Friday News Roundup: Appeals Court Vacates Ban On US Horse Slaughter
Appeals Court Vacates Ban On US Horse Slaughter - Associated Press
A federal appeals court has cleared the way for companies in New Mexico, Missouri and Iowa to resume domestic horse slaughter.
In an order Friday, the 10th U.S. Circuit Court of Appeals in Denver removed an emergency injunction that had blocked the plants from opening.
The Humane Society of the United States and other animal protection groups appealed after a federal judge in Albuquerque rejected their lawsuit alleging the Department of Agriculture failed to conduct proper environmental studies when it issued permits for the slaughterhouses.
An attorney for Valley Meat Co. of Roswell, N.M., and Rains Natural Meats of Gallatin, Mo., says by lifting the stay, the appellate court is saying it's unlikely the protection groups would win their appeal.
Still, attorney Blair Dunn says it could be months before the court makes a final ruling on the animal protection groups' appeal.
Albuquerque Police Say Man Shot Had Hammer- Associated Press
Albuquerque Police Chief Allen Banks says a 37-year-old man shot and killed by police had charged at officers with a 10-inch hammer after being shot with bean bags.
Banks told reporters Friday that Andy Jack Snider ignored officers' commands and ran toward officers until he was shot by Officer Hector Marquez on Sunday.
Banks says Snider had gotten into an argument with another person at a nearby convenience store, which prompted a 911 call.
The shooting is the fifth involving Albuquerque officers this month, and the 35th since 2010. The department is under investigation by the U.S. Justice Department investigation.
Asked about the recent surge in shootings, Banks said the department can't predict people's actions.
Judge To Consider Evidence In NM Right-To-Die Case - Associated Press
It could be a month before a ruling is issued in a challenge against New Mexico's assisted suicide law.
State District Judge Nan Nash said she has a lot of information to consider after hearing closing arguments Thursday.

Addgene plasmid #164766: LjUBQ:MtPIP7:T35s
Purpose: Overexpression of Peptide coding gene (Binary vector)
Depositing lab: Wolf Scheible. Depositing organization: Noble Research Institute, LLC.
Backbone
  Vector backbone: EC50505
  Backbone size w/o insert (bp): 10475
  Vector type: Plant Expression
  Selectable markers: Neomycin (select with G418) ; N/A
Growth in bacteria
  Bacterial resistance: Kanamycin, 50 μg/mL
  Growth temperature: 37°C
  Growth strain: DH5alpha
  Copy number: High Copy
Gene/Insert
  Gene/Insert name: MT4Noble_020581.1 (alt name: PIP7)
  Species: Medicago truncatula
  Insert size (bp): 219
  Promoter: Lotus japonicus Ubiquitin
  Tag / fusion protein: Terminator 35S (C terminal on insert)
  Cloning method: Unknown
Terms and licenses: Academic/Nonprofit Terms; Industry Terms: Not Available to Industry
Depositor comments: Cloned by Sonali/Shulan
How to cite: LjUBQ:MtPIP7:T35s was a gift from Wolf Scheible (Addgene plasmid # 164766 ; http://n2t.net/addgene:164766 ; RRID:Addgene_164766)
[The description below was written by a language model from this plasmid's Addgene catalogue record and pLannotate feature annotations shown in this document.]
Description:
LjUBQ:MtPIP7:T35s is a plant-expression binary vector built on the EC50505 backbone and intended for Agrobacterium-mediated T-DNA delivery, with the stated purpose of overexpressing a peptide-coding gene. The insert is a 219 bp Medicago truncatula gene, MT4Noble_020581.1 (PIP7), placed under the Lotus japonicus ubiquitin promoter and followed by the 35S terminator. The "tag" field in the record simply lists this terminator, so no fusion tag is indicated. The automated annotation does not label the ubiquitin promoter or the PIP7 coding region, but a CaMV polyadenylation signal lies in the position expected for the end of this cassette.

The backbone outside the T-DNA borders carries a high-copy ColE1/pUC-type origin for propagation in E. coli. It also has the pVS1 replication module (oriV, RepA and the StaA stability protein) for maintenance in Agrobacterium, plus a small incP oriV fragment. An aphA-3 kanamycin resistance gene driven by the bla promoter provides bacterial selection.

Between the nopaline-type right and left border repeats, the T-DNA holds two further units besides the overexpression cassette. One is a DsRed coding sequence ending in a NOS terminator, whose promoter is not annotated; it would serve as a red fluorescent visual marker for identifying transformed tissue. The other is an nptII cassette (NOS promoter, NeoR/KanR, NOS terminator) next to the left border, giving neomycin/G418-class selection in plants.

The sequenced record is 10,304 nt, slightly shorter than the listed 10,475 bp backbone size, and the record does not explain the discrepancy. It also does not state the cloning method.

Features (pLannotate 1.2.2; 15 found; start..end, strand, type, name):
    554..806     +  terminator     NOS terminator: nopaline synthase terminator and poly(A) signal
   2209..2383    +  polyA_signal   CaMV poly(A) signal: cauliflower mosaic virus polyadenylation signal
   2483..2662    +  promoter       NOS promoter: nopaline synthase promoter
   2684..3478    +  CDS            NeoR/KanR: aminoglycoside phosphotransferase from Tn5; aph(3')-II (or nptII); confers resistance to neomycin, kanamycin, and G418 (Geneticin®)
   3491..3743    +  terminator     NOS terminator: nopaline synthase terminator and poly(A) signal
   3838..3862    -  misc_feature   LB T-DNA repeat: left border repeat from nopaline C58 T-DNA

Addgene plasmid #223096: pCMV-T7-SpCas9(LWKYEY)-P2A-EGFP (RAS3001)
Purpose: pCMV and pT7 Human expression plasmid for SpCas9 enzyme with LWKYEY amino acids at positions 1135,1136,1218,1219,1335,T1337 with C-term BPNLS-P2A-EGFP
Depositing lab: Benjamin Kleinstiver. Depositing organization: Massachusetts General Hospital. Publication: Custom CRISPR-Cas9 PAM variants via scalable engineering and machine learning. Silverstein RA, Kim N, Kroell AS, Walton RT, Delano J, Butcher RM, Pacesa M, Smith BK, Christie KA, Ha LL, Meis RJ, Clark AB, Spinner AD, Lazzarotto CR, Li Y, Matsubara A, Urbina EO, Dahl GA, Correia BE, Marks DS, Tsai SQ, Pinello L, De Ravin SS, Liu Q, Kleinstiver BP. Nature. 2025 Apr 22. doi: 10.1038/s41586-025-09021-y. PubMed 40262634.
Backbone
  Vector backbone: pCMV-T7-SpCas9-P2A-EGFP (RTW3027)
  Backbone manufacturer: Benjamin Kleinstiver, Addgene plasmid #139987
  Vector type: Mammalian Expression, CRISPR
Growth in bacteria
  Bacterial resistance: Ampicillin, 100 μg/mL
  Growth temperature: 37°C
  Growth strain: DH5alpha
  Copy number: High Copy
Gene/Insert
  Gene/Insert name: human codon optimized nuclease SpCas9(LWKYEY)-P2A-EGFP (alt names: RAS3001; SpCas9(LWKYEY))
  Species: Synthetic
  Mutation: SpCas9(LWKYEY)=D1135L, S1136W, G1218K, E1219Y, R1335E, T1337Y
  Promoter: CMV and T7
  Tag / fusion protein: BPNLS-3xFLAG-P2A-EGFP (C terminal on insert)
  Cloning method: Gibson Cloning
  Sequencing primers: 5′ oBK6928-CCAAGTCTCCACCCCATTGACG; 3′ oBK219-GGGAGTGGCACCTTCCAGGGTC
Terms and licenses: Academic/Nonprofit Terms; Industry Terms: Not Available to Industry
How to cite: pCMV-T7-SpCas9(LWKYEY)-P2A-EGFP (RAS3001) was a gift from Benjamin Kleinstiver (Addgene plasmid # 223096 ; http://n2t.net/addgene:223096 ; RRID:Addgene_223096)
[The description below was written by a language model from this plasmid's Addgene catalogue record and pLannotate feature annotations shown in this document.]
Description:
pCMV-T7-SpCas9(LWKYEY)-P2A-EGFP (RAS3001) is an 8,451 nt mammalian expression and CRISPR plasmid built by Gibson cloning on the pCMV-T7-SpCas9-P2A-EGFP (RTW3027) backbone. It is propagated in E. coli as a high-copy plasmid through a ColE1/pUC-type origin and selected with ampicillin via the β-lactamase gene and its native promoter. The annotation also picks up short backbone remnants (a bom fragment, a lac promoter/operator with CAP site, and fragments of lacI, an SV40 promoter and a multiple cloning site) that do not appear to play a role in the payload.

Two doctors and a Santa Fe cancer patient sued in March 2012. They're seeking to make it legal for physicians in New Mexico to prescribe needed medications for terminally ill patients who want to end their lives on their own terms.
Under state law, it's a fourth-degree felony to assist someone in suicide.
The plaintiffs argue that the decades-old law is vague and doesn't specifically address the conduct of physicians. They also say competent, terminally ill patients should be able to have the choice if they want to end their lives.
NM Alzheimer's Group Offering Spanish Classes - Associated Press
The Alzheimer's Association in New Mexico is holding Spanish-language classes for people who are caring for loved ones with the Alzheimer's disease.
The Santa Fe New Mexican reports that the group is offering classes Friday and Saturday at the San Isidro Catholic Church in Santa Fe.
Annabelle Montoya says the organization is hosting the Spanish courses because of the growing demand from the state's immigrant community. She says the point of the course is to teach caregivers to stay calm in a high-stress situation.
Velma Arellano, the executive director of Sierra Vista, an assisted living residence, says she has encouraged employees to take the Spanish-language course because some residents whose native language is Spanish have forgotten English.
NM Senators Seek Protections For Organ Mountains - Associated Press
U.S. Sens. Tom Udall and Martin Heinrich have reignited a decade-old effort to seek federal protections for a mountain range that borders one of the state's largest cities as well as other scenic areas in Dona Ana County.
The senators on Thursday announced legislation that would designate about 780 square miles as the Organ Mountains-Desert Peaks National Monument.
Udall and Heinrich say establishing the area as a monument would help conservation efforts and boost economic development for the border region. The monument would include eight new wilderness areas and would be overseen by the Bureau of Land Management.
The legislation is supported by environmentalists, local civic groups and the New Mexico Wildlife Federation.
Efforts to protect the area date back more than a dozen years.